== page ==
DB Cooper: The Legendary Daredevil
Clues and More Theories
On February 10, 1980, an 8-year-old boy digging in the sand along a Columbia River bank unearthed three bundles of deteriorating currency—all $20 bills, and $5,800 in all--whose serial numbers matched the Cooper loot. Himmelsbach took this as evidence of his splatter theory, although the cash was found some 40 miles upstream from the newly pinpointed Woodland jump site. A geologist reckoned the money had been deposited on the river bank in August 1974, nearly three years after the jump. He said the money probably was carried along by the river current and deposited where it was found. Perhaps it had been hung up in some other location on the river. Perhaps the bag Cooper had lashed to his body was at the bottom of the river, hung up on something, and had decomposed enough by 1974 to begin releasing bundles of cash.
The discovery of the cash gave impetus to new searches in that area until nature intervened. On May 18, 14 weeks after the bundles were found, the volcanic eruption of Mount St. Helens carpeted the region with a thick coating of ash and touched off vast fires. Many fear the eruption may have permanently obscured additional Cooper clues that may have been waiting in the Woodland vicinity.
Richard Tosaw, a former FBI agent from California, declared the riverbank find as proof that Cooper splashed, a variation on splatter. He told a newspaper reporter, "I'm convinced he's on the bottom of the Columbia River. I have no doubt that his skeleton will be found there, along with his parachutes and the rest of the money." Tosaw mounted searches with scuba divers, sonar and grappling hooks in the Columbia not far from where the money was found. He found nothing, but published a book about his search, "D.B. Cooper: Dead or Alive."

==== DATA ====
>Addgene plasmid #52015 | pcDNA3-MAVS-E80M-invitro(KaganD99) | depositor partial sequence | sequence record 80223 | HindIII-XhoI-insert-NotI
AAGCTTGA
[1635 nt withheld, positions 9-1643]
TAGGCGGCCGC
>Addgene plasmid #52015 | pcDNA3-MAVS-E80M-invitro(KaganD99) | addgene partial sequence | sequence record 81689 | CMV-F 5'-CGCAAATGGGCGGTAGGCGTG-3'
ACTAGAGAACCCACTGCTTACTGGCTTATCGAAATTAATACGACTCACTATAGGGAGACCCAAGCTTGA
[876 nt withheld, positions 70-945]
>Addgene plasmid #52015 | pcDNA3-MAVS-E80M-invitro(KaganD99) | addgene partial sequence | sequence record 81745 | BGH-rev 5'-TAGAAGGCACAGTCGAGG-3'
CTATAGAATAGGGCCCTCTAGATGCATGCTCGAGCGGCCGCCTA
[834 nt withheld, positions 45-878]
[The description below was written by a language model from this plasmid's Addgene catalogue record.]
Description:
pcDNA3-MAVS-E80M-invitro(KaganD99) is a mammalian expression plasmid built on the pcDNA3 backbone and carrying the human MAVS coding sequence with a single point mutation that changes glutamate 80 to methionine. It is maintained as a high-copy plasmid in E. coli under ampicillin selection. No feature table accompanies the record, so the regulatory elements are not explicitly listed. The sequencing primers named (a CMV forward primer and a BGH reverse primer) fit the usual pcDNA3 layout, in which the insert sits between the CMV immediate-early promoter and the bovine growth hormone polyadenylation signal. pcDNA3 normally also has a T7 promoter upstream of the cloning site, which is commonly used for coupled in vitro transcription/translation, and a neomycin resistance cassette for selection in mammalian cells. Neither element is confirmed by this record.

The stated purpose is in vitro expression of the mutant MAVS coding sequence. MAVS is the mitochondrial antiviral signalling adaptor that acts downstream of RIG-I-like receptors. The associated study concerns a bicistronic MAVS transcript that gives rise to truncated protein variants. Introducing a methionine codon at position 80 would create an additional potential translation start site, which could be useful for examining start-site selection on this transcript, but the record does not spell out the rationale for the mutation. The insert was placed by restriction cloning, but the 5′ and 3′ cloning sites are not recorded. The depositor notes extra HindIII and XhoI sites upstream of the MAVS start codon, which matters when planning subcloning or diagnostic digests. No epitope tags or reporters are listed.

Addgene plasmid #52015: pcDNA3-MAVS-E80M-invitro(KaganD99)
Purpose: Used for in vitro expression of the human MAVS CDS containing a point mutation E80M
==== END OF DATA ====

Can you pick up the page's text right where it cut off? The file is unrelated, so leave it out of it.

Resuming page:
Beyond the FBI, few Cooper sleuths believe that the money found in the riverbank was incontrovertible evidence of Cooper's demise. Some contend he made his way to Vancouver or Portland and threw the money in the river because he learned the serial numbers had been recorded and he judged the loot too hot to spend. Still others say that a few bundles of cash fell from Cooper's bag as he descended by parachute.
Of course, theories abound in crime cases were evidence is scarce.
According to a scenario favored by the mountain-dwellers of the jump region, Cooper hid his chute in an animal den or beneath a forest rock ledge, hiked to a planned rendezvous with an accomplice and hightailed it to Mexico, where he spent his loot, one bottle of tequila at a time. And what of the cash in the river? They say he may have paused at a Columbia bridge to toss in a few bundles, just to confound the cops.
That theory has several faults. Cooper was wearing street shoes that would have blown off in his skydive. If he hiked, he hiked with bare feet. Also, he was rather nonchalant about the precise line of the flight path from Seattle to Reno, accepting Capt. Scott's suggestion of the low-altitude route, Vector-23. A planned rendezvous with an accomplice would have required a dive at a pinpointed location.
And then there is the problem of the missing money.
Cooper has not used his hijacking loot on tequila or anything else. The FBI distributed to law enforcers and banks 100,000 copies of a 34-page pamphlet listing all the serial numbers from the Cooper $20 bills. Besides those found on the Columbia River, not a single bill has ever shown up in circulation, as far as the FBI admits. In his book, former G-man Tosaw offered a $100,000 reward in exchange for one of the bills. No one stepped forward, just as there were no takers on rewards totaling $30,000 offered by Northwest Orient and a Seattle newspaper. If Cooper had accomplices, they have been extraordinarily loyal.